Tuesday, February 15, 2011

Detroit Story: Vanishing on 7th Street

Having driven out all local industry, perhaps Detroit has finally found its place in the world economy. Evidently, the depressed city is suitably creepy locale to film a horror movie. While the city is disappearing in real life, supernatural forces hasten the process in Brad Anderson’s Vanishing on 7th Street (trailer here), which opens this Friday in New York.

As a film projectionist, Paul is used to working in the dark. An avid reader of the occult and unexplained, he happened to be skimming the story of the lost Roanoke Colony when nearly every living soul in his multiplex disappears. We quickly surmise his miner’s light saved his life. The darkness is rising, consuming any living being not protected by a light source. Somehow, Paul and a handful of survivors make their way to Sonny’s, a local dive with its own generator and a jukebox stocked with some hip soul jazz and old school R&B.

Even if Vanishing did not establish Luke had just left his wife for a shallow TV anchor, we would know he is a morally flexible punk, because he is played by Hayden Christensen. Not exactly an altruist, there is considerable friction between him and James, a sensitive adolescent nervously awaiting a mother who clearly is not coming back. Instinctively drawn to the young boy, Rosemary is a doctor with a host of emotional issues further acerbated by the current crisis. Together, they must keep the darkness at bay, even though, in a bit of a cheat on the film’s part, the laws of nature seem to be bending to the otherworldly force.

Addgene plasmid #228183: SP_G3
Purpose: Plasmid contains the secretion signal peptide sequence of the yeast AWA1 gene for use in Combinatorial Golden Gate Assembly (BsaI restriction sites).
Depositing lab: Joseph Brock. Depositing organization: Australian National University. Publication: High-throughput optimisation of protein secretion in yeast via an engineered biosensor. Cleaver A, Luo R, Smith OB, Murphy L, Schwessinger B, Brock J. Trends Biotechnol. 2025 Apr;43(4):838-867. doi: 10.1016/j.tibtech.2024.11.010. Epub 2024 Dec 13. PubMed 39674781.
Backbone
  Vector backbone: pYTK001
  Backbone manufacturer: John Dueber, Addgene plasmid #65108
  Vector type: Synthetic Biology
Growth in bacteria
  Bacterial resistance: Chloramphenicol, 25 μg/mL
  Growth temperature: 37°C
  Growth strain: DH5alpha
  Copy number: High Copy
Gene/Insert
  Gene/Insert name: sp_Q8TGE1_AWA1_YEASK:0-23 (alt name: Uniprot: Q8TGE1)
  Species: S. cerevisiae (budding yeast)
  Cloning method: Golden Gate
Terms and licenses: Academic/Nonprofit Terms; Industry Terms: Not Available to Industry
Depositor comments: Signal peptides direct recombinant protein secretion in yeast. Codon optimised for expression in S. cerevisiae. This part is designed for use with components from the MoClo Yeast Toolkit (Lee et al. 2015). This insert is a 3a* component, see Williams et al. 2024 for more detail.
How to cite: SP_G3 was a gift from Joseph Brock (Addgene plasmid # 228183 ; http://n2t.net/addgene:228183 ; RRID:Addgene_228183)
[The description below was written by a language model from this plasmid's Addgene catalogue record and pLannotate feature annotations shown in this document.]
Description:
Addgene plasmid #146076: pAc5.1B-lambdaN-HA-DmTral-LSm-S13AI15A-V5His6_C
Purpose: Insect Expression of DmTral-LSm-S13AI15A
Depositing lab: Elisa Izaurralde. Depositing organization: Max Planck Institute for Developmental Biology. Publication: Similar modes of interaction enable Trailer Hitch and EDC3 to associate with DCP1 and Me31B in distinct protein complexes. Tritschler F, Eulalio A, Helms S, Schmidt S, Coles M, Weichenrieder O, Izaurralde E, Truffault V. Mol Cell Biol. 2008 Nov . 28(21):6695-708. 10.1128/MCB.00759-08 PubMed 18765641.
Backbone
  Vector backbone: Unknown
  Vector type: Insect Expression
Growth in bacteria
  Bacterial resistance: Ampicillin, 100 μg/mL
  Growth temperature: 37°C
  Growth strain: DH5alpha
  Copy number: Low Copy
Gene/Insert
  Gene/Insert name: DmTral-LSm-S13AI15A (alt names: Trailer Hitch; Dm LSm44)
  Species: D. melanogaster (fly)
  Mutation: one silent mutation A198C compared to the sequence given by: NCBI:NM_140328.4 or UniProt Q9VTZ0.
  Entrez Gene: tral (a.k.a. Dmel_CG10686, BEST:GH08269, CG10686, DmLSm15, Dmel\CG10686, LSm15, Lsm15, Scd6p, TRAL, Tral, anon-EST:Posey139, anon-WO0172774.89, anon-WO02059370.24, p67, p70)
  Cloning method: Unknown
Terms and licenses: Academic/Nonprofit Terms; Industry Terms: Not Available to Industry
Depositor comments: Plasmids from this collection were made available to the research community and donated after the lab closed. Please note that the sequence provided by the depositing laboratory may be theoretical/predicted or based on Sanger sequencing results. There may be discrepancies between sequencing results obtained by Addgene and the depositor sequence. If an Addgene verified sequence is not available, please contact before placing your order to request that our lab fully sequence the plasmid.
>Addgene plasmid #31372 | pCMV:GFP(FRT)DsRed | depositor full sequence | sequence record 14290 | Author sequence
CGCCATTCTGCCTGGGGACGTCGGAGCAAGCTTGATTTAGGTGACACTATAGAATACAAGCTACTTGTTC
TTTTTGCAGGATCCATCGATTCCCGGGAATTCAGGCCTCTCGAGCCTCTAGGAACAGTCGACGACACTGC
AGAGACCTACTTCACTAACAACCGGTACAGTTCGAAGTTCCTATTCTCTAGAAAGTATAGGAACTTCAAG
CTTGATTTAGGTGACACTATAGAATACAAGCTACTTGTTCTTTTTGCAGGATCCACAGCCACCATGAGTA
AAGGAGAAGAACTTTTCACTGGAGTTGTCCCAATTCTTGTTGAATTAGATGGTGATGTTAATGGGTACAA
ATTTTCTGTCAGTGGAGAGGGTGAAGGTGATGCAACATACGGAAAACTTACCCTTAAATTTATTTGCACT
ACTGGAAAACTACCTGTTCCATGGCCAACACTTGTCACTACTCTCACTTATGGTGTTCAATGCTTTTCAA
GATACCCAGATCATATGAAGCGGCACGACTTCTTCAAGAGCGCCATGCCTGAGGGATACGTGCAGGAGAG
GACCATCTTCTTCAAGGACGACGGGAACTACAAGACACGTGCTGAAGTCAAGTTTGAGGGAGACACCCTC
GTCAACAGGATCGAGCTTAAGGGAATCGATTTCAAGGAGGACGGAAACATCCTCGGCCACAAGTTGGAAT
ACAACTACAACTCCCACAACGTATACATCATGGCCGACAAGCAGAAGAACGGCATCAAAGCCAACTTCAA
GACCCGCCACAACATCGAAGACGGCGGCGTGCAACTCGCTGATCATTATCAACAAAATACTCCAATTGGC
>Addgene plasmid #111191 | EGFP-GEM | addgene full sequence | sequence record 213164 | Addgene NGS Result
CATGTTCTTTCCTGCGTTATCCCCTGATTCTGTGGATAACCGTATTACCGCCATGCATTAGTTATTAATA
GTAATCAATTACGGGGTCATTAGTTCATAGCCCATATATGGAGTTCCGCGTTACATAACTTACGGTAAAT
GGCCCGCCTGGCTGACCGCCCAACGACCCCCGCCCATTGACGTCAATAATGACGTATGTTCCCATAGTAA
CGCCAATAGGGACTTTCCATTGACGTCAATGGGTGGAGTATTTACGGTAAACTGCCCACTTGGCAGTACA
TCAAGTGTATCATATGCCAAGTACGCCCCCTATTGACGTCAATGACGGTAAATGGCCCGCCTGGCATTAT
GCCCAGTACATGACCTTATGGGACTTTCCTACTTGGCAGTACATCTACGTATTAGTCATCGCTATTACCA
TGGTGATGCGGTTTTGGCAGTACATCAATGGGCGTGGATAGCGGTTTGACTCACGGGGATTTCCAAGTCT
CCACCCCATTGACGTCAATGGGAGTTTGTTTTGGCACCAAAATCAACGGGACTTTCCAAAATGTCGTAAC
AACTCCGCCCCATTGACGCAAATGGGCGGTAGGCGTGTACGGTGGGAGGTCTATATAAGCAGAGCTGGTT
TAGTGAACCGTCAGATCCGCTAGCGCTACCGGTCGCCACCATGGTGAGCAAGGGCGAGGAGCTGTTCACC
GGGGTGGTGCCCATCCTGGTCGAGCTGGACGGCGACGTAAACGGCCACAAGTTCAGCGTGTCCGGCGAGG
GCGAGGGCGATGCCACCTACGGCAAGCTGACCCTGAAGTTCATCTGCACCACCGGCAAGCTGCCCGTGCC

While good villains are really essential to genre pictures, Anderson and cinematographer Uta Briesewitz effectively compensate with the malevolent creeping darkness, masterfully setting the eerie mood and tone. Vanishing features a number of smart touches, including the Roanoke references and the appearance of cult horror actor-director Larry Fessenden as an ill fated bike messenger. Wisely, Anderson never reveals too much, maintaining a sense mystery regarding the evil forces at work. However, genre purists will be frustrated by the film’s refusal to play by a consistent set of rules, as well as the rather ridiculous ending.

Perfectly cast as Paul, John Leguizamo nicely conveys both earnest geekiness and desperate fear. Though he has played this part before, Christensen once again makes a convincing jerk. Saddled with a rather melodramatic character whose lack of assertiveness might be problematic to some, Thandie Newton does what she can as Rosemary.

A disciplined, mostly cool excursion into apocalyptic horror, Vanishing smartly works within its constraints. If not another Night of the Comet, it should certainly hold considerable cult appeal when it opens this Friday (2/18) at the Village East.